Years ago, I remember learning of the joint family system – not through my own family, but, rather, from a Satyajit Ray film, which depicted a young bride, largely in servitude, scorned by her in-laws. Such was my first impression. Meanwhile, my backdrop was New York City, and, what I would now characterize as glorification of autonomous young Americans, defined primarily by their own earning power and alleged independence of thought, action and spirit.
But, the world is not black and white. Plenty of New Yorkers live with their mothers, well into adulthood, many of them quite happily together with their spouses. This is no Oedipal Complex, as we were taught by the Freudian psychologists, but instead the simple act of caring for those who need extra help and trying to live in harmony. Likewise, there are countless Generation X and Y-ers in our midst who, while perhaps not living alongside their parents, are dutiful sons and daughters.
It is, however, unfortunate that first impressions remain, and, at times, blind us. I admit to having been blinded, for years. My own mother-in-law, who is exemplary in her conduct, mashaAllah, moves frequently amidst her many children. We have hosted her and will inshaa Allah continue to do so. At times, however, my own cultural reference points, including an ingrained sense of value based on earning power and social autonomy, prevented me from recognizing the blessing of hosting, particularly one’s mother-in-law, keeping in mind that the relationship with a mother-in-law may be inherently different than that with one’s own mother.
In this two-part series, we will look at different aspects of interacting with one’s mother-in-law, starting with……
Need I say more? Most of us have our own way of provisioning, preparing food, cooking, and, yes, often times, cleaning up. Even those of us who work outside the home, generally have a sense of possessiveness when it comes to our kitchen. How is it possible to share this turf with one’s mother-in-law? How may you transform potential turf war into harmony? Following are some possible tips, for the kitchen and other aspects of your life as well, learned through experience. It should be noted that they apply more to a ‘modern’ setting where a husband and wife may live independently and are subsequently joined by the mother-in-law(for a short or extended period), than a more ‘traditional’ set-up where a daughter-in-law moves in with her parents-in-law. Furthermore, of critical importance is the fact that while there is no requirement per se of a daughter-in-law to serve her mother-in-law, kindness and respect are expected, and Inshaa Allah any service given will be rewarded by Allah (glorified and exalted be He).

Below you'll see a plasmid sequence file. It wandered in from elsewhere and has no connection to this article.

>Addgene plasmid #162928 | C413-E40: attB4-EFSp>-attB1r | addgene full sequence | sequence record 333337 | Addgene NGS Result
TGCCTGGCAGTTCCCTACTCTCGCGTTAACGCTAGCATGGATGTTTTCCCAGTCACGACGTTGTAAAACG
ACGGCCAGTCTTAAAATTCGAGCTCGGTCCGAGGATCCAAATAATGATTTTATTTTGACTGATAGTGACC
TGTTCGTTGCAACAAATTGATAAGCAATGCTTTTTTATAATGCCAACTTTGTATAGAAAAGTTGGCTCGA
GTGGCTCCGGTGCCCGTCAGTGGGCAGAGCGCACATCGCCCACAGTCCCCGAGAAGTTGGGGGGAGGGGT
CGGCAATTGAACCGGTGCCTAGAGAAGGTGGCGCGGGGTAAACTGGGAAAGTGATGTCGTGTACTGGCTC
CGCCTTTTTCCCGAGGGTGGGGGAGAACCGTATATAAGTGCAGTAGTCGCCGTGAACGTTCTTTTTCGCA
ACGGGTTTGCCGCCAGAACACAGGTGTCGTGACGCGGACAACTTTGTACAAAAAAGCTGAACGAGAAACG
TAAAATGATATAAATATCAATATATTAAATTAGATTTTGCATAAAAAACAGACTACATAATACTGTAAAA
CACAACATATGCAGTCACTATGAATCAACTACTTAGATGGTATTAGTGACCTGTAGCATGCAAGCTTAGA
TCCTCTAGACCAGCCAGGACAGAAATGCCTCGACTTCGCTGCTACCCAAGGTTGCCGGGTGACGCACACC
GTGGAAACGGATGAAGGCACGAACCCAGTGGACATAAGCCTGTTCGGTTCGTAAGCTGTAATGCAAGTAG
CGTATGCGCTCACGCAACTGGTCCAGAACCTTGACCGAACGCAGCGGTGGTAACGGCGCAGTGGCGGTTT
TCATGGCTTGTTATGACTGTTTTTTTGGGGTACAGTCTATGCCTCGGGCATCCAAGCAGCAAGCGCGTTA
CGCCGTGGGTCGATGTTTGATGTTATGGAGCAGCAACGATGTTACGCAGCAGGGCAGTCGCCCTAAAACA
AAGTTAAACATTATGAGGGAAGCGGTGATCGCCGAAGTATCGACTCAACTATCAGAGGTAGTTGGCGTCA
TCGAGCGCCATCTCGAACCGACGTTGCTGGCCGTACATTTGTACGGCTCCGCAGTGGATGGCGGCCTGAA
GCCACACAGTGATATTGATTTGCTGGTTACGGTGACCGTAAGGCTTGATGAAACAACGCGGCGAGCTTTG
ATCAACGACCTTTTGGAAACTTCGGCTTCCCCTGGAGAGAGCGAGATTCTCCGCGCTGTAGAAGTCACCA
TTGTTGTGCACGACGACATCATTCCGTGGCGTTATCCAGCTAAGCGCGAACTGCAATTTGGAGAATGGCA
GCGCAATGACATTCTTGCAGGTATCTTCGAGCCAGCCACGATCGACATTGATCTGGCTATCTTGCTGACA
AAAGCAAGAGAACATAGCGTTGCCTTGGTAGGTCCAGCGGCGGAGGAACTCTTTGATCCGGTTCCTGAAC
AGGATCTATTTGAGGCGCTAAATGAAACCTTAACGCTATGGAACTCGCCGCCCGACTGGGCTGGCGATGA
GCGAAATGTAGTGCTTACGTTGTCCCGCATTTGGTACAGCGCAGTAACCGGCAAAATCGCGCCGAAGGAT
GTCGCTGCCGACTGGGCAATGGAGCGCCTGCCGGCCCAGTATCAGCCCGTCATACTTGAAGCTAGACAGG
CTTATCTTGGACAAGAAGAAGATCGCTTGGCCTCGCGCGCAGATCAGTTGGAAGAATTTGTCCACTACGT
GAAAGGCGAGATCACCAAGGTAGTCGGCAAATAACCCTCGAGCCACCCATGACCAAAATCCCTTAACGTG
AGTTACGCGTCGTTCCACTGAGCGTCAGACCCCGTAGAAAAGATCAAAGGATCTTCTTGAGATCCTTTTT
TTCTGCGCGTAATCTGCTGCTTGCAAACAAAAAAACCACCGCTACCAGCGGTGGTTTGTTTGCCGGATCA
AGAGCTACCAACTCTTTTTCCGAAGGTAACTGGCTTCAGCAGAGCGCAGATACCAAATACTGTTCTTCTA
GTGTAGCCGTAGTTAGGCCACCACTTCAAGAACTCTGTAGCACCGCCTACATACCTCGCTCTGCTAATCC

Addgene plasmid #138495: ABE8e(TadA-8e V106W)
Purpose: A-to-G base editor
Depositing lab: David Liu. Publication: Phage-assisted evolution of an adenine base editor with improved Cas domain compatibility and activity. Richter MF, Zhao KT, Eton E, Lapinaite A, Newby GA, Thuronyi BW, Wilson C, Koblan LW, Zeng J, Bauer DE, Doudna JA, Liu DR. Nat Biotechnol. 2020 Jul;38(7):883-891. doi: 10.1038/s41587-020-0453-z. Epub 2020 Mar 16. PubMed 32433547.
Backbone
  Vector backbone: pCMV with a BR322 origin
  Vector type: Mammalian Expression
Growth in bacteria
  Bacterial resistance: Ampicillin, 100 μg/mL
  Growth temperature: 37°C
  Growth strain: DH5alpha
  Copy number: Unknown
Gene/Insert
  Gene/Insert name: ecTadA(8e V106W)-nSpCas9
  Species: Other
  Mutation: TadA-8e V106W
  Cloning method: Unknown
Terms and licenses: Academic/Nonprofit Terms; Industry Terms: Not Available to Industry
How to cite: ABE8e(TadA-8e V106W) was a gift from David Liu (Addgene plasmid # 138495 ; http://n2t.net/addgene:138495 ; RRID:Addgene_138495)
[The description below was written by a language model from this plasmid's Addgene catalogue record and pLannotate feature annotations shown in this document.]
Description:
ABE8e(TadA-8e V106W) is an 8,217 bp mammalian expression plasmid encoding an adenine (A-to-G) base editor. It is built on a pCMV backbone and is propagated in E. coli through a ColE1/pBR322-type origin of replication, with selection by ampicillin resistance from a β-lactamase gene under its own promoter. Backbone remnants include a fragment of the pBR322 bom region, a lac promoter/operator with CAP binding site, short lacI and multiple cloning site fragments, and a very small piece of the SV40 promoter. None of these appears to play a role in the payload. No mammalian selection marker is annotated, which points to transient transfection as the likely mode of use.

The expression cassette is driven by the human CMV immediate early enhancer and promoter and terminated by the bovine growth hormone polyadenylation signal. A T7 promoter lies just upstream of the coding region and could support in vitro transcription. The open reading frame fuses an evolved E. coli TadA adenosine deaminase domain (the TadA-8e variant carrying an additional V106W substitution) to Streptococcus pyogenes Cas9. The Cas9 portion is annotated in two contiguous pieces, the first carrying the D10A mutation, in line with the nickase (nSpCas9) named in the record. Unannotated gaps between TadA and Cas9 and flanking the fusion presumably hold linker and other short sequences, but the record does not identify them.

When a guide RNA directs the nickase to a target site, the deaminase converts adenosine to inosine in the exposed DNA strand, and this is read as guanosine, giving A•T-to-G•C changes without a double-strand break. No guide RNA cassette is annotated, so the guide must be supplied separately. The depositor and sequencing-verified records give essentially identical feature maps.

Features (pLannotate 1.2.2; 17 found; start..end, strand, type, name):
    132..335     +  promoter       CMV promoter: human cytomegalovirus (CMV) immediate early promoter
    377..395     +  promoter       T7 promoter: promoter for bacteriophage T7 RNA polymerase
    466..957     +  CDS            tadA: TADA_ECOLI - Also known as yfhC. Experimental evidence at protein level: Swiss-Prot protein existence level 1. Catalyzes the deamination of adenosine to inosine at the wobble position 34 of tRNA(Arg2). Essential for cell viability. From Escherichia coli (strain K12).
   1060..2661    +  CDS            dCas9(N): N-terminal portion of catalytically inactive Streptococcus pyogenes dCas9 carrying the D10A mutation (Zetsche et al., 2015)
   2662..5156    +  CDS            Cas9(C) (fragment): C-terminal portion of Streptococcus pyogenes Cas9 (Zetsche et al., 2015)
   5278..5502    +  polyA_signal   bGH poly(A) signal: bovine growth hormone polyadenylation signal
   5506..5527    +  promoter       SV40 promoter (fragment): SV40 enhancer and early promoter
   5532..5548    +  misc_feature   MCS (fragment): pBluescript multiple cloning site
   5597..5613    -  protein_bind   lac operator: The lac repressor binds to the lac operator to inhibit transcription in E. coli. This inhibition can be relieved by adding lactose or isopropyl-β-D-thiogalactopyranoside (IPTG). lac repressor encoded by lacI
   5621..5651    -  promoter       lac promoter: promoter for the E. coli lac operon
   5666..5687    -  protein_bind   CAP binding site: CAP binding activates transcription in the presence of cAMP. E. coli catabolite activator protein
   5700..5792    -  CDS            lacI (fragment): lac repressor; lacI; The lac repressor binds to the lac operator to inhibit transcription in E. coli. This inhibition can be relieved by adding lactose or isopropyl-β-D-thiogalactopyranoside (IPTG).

- Create as clear an organizational scheme as possible so your mother-in-law may navigate the kitchen. Let the spices be accessible (and legible, particularly for families with two languages under one roof). Ensure you keep a range of food, and regularly ask your mother-in-law whether you have the foods she may require (especially if there is more than one cultural cuisine).
- This same principle may be extended to the other communal areas of the home as well. Are pens, pencils, books, puzzles all accessible? May people move freely and comfortably through the home? Is there a designated communal prayer area? Any communal quiet areas? A garden? Gardens have the potential to provide great joy to young and old(er) alike, and provide a way for us to work both collaboratively and independently; different plots may be identified or agreement could be reached about a common plot.
- If there is any underlying tension in the home, consider undertaking these organizational or re-organizational activities together (such as the spice reorganization noted above, and even ensuring a place where pens/pencils may be readily found, yes, these details make a difference). These activities are also best done when there is less time/work pressure, possibly over a weekend, so that you have more buy-in from all parties involved.
- If you are the lead cook, set a menu so that there is always ample food, but also be open to new dishes and new flavors. Although it may not come naturally, particularly for those of us who have been reared to be more socially autonomous, seek input, and, if she is keen, invite your mother-in-law to contribute dishes as well. Furthermore, even if you are the lead cook, try to learn as much as possible, and consider this period primarily as one involving lessons in humility. The kitchen is also part of our deen, and there are important life lessons that take place there.
But there is a lot of life (and lessons) outside the kitchen, as well. Inshaa Allah, we will highlight some of these other areas in the next part of this series.
One final thought in concluding this part: although it is a material world and we are seemingly rooted in the dunia, it is important to constantly remember, especially amidst any perceived trials of family and in-laws, that nothing really is ‘ours’ per se, not our home, for which we may hold the deed, nor our kitchen wares; not even, our ego. In the end, everything belongs to Allah (glorified and exalted be He), and to Him we will return. On some level, it really is that simple.
Please share your suggestions below!
Continue to read Part 2 of this series.
About the Author:
Umm Muhemmed is a student of Hafidha Rayhaanha Omar, the founder of Fee Qalbee, and she has recently authored A Qur’aanic Odyssey: Towards Juz Amma, which narrates the story of a home-based hifdh experience, published by Greenbird Books. Umm Muhemmed’s blog may be found at: http://aquraanicodyssey.wordpress.com/. Presently, based in Texas, she is also a practicing development economist, with a focus on Sub-Saharan African electricity policy.